February 3, 2004


Iris J. Lav

PDF of report

View Related Analyses

If you cannot access the files through the links, right-click on the underlined text, click "Save Link As," download to your directory, and open the document in Adobe Acrobat Reader.

President Bush has touted his budget as one that holds down spending.  One way he is appearing to cut spending is by passing down costs to other levels of government, leaving states and localities the option of either curtailing services or paying for those services with increasingly scarce state or local funds.

Table 1
Grants-In-Aid to State and Local Governments in the FY 2004 Budget, excluding Medicaid

Budget Authority (funding) in billions of dollars


FY 2003

FY 2004

FY 2005





Discretionary Funding




Mandatory Funding




Total Funding




Total Funding adjusted for technical anomalies*




      In 2005 dollars (i.e., adjusted for inflation)




      In 2005 dollars per capita (i.e., adjusted for both       inflation and population growth)**


Percent change after adjusting for inflation












Percent change, real per-capita grants

(i.e., after adjusting for both inflation and population growth)




* Adjustments were made to exclude disaster relief funding in all years and fiscal relief in 2003 and 2004,  to reflect funding for highways and mass transit as the level of obligations for those programs rather than the level of “contract authority,” to remove distortions that can occur when the level of “advance” appropriations changes from year to year.
** The dollar figures in these lines are the actual dollar figures, not figures in billions of dollars.


Discretionary and Mandatory Grants

The President’s 2005 budget proposes cuts in both discretionary grants that are appropriated annually and in entitlement programs.  The budget does not propose large cuts in specific major programs, but rather a myriad of small- and moderate-sized cuts in a large number of programs.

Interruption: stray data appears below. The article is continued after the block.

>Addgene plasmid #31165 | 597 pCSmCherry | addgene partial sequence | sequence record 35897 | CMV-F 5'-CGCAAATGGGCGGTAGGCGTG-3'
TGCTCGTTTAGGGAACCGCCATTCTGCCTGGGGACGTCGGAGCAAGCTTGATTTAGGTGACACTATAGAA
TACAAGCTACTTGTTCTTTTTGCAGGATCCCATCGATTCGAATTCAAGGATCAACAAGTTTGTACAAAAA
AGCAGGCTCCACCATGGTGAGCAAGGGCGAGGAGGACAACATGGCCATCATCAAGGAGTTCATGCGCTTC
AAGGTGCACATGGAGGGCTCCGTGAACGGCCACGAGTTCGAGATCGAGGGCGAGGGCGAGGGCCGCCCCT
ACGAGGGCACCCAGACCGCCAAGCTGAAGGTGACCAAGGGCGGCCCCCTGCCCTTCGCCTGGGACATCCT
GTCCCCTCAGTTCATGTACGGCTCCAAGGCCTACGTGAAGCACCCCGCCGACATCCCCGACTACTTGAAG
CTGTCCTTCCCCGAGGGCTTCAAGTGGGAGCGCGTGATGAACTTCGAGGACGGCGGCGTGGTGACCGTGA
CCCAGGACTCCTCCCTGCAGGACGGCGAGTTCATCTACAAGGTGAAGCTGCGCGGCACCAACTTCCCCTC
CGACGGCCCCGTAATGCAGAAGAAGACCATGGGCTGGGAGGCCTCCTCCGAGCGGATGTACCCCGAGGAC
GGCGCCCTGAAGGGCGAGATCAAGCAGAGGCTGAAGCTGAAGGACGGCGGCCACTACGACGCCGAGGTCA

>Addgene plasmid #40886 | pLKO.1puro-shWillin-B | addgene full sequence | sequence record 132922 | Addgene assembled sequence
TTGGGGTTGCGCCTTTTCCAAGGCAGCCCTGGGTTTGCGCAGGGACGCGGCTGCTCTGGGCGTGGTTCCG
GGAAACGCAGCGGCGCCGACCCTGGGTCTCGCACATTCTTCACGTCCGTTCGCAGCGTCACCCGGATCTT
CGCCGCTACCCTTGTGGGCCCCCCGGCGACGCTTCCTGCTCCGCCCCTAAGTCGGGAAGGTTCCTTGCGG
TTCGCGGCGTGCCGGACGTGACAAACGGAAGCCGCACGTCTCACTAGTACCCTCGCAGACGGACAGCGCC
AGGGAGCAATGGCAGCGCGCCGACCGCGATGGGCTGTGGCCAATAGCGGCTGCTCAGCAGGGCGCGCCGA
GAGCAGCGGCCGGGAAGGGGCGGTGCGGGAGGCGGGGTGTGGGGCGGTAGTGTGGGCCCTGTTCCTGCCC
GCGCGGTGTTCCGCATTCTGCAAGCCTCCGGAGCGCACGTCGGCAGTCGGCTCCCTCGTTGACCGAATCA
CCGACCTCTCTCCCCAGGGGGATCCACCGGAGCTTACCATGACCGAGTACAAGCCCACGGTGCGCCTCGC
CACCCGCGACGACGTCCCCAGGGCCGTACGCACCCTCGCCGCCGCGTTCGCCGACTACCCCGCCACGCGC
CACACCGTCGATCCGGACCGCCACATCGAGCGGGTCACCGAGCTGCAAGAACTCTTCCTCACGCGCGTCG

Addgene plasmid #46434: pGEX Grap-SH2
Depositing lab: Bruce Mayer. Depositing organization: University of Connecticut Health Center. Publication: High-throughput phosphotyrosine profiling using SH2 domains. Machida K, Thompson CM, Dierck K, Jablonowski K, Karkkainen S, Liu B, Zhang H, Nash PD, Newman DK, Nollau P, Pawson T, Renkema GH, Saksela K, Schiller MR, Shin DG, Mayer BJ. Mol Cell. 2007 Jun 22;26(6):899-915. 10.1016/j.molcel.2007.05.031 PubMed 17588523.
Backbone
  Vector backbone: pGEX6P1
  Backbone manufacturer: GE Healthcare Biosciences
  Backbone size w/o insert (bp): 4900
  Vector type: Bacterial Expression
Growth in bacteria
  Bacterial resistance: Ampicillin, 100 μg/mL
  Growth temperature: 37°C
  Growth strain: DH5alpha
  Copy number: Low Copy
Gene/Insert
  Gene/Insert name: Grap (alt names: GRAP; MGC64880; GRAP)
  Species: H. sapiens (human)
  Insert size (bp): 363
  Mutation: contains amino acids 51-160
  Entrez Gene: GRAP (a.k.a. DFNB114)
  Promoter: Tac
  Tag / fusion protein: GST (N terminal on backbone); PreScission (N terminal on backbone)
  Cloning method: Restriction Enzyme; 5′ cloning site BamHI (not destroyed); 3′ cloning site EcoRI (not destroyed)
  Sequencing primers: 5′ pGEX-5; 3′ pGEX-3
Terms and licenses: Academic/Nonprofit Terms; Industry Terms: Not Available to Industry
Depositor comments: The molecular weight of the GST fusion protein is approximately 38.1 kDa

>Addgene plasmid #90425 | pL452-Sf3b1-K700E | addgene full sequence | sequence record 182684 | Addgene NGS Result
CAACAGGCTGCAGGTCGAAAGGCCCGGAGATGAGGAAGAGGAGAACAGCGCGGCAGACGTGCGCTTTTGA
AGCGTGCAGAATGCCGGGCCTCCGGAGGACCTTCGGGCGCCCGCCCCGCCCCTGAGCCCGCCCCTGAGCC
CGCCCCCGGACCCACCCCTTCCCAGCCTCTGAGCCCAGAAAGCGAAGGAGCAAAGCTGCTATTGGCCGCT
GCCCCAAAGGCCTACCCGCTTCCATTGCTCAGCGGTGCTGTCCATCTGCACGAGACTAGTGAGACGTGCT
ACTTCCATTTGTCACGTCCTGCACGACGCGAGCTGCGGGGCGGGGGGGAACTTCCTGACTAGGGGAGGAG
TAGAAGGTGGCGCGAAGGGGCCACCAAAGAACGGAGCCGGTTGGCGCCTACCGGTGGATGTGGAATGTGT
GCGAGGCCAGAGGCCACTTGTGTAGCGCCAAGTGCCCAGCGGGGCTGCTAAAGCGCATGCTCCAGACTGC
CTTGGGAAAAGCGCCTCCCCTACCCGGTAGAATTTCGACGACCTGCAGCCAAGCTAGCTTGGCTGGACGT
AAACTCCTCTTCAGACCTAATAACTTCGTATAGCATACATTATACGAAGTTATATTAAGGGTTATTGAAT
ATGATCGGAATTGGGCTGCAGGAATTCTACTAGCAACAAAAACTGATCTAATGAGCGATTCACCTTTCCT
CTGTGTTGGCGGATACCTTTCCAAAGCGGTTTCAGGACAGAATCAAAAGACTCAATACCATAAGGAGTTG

Future Years

Much deeper losses of federal grants would be in the offing in years after 2005 under proposals included in the President’s budget.  This would occur because the budget proposes a cap on discretionary spending.  A single cap would cover most discretionary spending, including defense, international, and most domestic discretionary spending.  This would put domestic and defense spending in competition for funding. 

If the levels proposed in the budget for defense, homeland security, and international affairs are fully funded — and some experts believe the budget understates the Administration’s future funding plans in those areas — domestic discretionary spending would be heavily squeezed.  By 2009, discretionary spending outside of these three areas would be substantially below the baseline level, which means it would be substantially below the level necessary to maintain current levels of programs and services.

Within domestic discretionary spending, grants to states and localities account for nearly one-third of the total.  Grants to states and localities would be likely to sustain at least a proportionate cut in funding if the proposed cap were to become law, and might be cut disproportionately if spending in other areas were protected.


Other Impacts of Budget on States

In addition to the loss of federal grants for programs, states face the loss of significant amounts of revenue as a result of the federal tax changes proposed in the Bush budget.  Federal tax changes often affect state revenues, because most states use federal definitions of income, federal depreciation allowances, and other features of the federal tax code as the basis for their own taxation.  The 2005 budget includes a number of tax initiatives that could result in the loss of approximately $5 billion in state revenues over the next five years.  (A forthcoming analysis will discuss these revenue issues in more detail.)